Reaching world number one in an era of Roger Federer, Novak Djokovic and Rafael Nadal speaks volumes about the drive of Andy Murray, who took up the game as a three-year-old.
But at 31, excruciating pain from a hip injury is drawing the curtain on a professional career that spanned 14 years and ended a decades-long drought for British tennis.
The Scot would prefer to go out in a blaze of glory on home territory at Wimbledon, but may not get that far with next week's Australian Open shaping as potentially his last event.
His has been a glittering career, but it may have been very different.
In a terrifying twist of fate, an eight-year-old Murray hid himself away during the Dunblane school massacre that claimed the lives of 16 children and one teacher in 1996.
A 43-year-old man with 700 rounds of ammunition opened fire on Murray's schoolmates before shooting himself in a gymnasium that Murray had been on his way to at the time.
He is a big football fan and could also have gone down that path when offered a trial with Scottish giants Rangers. But he opted for tennis instead, encouraged by his mother Judy, and moved to a renowned academy in Barcelona as a 15-year-old.
There he honed his skills - developing a rare counterpunching style that valued speed, finesse and fitness over raw power - before turning professional in 2005, making five semi-finals in a breakout year.
Murray showcased his talent to the world by reaching his first major final at the US Open in 2008, only to lose to the already incomparable Federer, who beat him again in the Australian Open final two years later.
By the time Murray was beaten by the Swiss maestro at Wimbledon in 2012, he feared he would never be able to call himself a Grand Slam champion.
But his remarkable work ethic and intense focus were rewarded during a purple patch under the guidance of demanding coach Ivan Lendl.
In 2012 he emulated legendary Briton Fred Perry's 1936 achievement by winning the US Open, beating defending champion Djokovic in four hours 54 minutes.
It was the equal-longest final at Flushing Meadows in history, and finally gave Murray the major title he had been craving.
"When I realised I had won, I was a little bit shocked, I was very relieved and I was very emotional," he later said.
In another era, another generation less golden - one shorn of epoch-making greats like Federer, Djokovic and Nadal - he may have been all conquering.
Instead, a nagging sense of underachievement shadowed his career.
But that only made his successes all the more sweet - never more so than on the afternoon of July 7, 2013.
When Djokovic's baseline shot hit the net with a clipped thwack it shattered the tense silence of Wimbledon's centre court and sent his native country into pandemonium.
An exhausted Murray dropped his racket, shook his fists in the air and broke down on the ground in tears. 6-4, 7-5, 6-4. Victory. The first British man to win Wimbledon for 77 years, ending the nation's obsession with finding a champion to follow in the footsteps of Perry.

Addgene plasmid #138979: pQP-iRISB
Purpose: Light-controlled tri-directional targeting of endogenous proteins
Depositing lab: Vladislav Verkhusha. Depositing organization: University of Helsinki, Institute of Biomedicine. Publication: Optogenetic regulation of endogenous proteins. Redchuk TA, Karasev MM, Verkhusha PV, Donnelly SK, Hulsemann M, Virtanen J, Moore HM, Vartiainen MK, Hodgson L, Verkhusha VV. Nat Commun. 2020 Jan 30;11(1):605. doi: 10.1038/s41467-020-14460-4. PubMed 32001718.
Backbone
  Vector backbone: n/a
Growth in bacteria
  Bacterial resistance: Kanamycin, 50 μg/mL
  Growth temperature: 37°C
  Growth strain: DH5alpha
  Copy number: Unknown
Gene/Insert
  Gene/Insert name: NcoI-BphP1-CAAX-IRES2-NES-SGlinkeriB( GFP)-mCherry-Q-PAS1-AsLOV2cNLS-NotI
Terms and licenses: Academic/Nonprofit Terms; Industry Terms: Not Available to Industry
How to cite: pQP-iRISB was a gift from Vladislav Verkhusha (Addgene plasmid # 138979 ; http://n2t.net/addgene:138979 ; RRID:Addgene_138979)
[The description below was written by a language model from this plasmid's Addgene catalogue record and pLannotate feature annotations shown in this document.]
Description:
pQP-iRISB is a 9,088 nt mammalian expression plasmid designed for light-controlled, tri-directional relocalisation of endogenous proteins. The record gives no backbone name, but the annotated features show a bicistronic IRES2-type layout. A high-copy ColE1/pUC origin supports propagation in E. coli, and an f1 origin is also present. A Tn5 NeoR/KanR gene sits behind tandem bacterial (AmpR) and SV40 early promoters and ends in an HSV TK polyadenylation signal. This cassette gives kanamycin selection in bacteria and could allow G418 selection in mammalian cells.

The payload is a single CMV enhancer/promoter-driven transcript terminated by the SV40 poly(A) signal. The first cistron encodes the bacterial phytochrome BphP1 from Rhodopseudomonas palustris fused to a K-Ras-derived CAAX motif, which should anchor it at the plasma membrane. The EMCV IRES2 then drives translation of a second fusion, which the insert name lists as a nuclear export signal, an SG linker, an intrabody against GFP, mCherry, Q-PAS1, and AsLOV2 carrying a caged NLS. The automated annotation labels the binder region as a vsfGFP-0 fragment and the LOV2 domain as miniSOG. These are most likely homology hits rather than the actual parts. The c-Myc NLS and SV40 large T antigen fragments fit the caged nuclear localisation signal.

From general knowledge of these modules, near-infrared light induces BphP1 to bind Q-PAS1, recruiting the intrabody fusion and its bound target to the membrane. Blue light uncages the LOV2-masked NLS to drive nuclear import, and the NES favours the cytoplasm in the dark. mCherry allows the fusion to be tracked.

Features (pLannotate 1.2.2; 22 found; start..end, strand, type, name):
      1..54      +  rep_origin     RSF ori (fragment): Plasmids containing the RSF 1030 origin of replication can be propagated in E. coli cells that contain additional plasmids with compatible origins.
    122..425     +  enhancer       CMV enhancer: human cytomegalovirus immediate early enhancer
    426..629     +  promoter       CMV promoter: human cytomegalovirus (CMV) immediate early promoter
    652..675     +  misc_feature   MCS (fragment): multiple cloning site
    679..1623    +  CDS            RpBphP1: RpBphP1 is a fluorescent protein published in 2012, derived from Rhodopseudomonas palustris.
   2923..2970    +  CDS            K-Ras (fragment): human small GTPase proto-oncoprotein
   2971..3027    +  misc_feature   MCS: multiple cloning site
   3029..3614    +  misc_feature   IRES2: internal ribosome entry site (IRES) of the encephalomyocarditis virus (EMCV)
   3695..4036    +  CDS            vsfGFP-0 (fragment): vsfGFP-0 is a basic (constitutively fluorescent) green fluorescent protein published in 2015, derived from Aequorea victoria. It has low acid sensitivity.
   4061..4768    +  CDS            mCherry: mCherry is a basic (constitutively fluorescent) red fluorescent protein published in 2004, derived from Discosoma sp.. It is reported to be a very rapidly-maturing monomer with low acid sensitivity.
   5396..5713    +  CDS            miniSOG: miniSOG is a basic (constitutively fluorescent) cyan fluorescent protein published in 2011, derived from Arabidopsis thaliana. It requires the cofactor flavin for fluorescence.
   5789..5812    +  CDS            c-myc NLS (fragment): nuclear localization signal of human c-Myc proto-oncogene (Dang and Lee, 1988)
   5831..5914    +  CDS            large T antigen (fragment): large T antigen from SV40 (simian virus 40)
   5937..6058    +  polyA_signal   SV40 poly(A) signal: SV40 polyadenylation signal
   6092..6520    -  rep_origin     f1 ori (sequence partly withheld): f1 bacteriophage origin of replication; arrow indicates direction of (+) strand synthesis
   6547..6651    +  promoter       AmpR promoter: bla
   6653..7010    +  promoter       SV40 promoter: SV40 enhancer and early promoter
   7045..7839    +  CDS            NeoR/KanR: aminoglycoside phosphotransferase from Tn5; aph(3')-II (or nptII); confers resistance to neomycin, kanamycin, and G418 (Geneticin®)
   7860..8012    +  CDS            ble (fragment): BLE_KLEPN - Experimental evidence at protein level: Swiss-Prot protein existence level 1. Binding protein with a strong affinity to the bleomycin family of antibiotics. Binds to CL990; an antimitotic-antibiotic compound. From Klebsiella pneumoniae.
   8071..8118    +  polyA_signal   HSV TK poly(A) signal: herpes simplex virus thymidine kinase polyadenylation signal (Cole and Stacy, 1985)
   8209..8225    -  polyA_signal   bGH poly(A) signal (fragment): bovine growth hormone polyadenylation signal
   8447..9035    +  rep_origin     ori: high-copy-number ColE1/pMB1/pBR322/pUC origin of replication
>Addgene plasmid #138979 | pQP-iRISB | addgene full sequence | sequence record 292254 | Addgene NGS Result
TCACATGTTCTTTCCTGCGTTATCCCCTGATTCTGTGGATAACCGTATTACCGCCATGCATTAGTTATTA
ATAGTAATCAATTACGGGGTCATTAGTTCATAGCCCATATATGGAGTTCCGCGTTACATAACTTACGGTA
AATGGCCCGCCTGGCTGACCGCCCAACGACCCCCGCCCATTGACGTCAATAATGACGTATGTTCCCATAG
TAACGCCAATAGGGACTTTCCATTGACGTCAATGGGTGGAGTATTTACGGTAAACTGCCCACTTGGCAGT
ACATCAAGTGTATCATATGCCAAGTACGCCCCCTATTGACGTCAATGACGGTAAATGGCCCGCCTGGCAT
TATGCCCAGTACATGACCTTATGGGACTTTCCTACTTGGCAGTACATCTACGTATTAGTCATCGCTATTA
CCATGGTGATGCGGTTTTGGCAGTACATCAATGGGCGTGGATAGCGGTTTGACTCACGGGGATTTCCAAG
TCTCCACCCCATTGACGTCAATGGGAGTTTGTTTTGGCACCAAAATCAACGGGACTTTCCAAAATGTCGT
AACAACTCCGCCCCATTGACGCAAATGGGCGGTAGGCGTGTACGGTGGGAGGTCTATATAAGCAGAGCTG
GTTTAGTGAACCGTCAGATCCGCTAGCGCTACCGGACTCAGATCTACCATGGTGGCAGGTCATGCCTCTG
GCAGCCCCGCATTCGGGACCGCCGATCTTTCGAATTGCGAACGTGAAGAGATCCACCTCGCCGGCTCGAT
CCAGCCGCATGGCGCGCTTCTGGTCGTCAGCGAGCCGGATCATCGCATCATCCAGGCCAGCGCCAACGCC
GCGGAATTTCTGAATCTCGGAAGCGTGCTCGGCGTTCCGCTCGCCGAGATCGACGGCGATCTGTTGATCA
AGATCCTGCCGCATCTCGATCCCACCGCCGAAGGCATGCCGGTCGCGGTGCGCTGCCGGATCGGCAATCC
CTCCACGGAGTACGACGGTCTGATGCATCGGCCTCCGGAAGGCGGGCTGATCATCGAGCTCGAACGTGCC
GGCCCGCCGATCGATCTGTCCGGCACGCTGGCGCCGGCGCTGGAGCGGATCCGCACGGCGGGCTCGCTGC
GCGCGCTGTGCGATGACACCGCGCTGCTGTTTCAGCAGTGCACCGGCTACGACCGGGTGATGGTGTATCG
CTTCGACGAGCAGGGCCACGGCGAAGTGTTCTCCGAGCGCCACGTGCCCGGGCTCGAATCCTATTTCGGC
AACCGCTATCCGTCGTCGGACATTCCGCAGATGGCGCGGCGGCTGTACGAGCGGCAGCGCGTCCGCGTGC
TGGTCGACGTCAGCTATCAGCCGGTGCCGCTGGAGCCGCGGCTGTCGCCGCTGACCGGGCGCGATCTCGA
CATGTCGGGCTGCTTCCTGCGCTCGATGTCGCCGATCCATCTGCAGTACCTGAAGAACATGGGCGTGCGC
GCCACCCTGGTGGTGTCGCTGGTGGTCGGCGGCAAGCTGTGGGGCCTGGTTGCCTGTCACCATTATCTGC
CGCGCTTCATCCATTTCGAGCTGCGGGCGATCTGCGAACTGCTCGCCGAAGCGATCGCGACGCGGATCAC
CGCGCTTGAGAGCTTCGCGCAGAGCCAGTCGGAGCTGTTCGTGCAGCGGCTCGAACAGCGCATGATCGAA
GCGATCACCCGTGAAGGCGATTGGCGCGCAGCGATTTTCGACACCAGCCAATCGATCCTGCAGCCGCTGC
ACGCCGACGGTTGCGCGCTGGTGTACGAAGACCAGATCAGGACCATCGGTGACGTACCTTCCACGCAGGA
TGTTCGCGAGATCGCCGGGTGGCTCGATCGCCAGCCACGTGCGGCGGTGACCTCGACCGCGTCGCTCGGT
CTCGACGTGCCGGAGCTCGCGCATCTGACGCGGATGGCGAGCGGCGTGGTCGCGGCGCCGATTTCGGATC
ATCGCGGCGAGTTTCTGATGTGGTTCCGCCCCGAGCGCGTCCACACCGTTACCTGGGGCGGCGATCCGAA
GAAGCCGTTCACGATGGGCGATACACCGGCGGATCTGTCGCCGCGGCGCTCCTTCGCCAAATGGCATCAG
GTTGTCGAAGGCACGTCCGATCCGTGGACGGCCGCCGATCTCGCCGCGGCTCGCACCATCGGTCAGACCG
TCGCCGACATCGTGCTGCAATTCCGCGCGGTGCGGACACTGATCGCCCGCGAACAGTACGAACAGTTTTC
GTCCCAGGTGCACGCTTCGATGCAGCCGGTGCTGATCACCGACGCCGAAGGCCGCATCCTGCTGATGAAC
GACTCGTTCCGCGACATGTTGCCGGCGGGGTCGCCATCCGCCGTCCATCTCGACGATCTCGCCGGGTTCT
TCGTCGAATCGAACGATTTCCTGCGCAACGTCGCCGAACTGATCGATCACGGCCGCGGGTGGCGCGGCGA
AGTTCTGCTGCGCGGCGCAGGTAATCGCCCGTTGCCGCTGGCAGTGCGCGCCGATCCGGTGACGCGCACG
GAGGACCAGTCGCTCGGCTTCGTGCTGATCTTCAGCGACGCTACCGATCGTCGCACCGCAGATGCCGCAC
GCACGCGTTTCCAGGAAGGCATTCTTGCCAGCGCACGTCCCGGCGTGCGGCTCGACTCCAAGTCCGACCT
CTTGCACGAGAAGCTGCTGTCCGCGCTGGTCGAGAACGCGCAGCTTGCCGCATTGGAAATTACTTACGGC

"I didn't know what to do with myself," said Murray. "The noise levels during the whole match were just incredible."
That final was watched by more than 17 million viewers in Britain and, according to the ATP tour, was the most talked about among British Facebook users, outshining the "birth of a future King, appointment of a new Pope and passing of an iconic Prime Minister".
In 2015, he married his long-term girlfriend Kim Sears, often spotted supporting him from the stands at his tournaments, and the couple now have two children together.
Knighted "Sir Andy", he is still the only person to be named British sports personality of the year three times. But his relationship with the United Kingdom was not always simple, drawing criticism for backing Scotland's failed 2014 bid for independence.
When he split with Lendl in the same year, Murray went into a funk that lasted two years.
He began working with former women's world number one Amelie Mauresmo, winning plaudits as a feminist pioneer in the macho world of men's tennis, but the relationship yielded no more Grand Slam titles.
But he returned to winning ways in 2016, lining up against big-serving Canadian Milos Raonic in the Wimbledon final after upsetting Federer in the semis, and rallied to a 6-4, 7-6 (7-3), 7-6 (7-2) victory.
He then became the first player to win two Olympic singles gold medals when he successfully defended his title in Rio, defeating Juan Martin del Potro in "one of the hardest matches" of his career.
But the injuries began to take their toll and he pulled out of last year's Australian Open to have hip surgery. He only returned in June, and all was not well.
The grind of professional tennis had taken its toll and with the pain not going away, Murray has reluctantly faced the fact that his time at the top is over.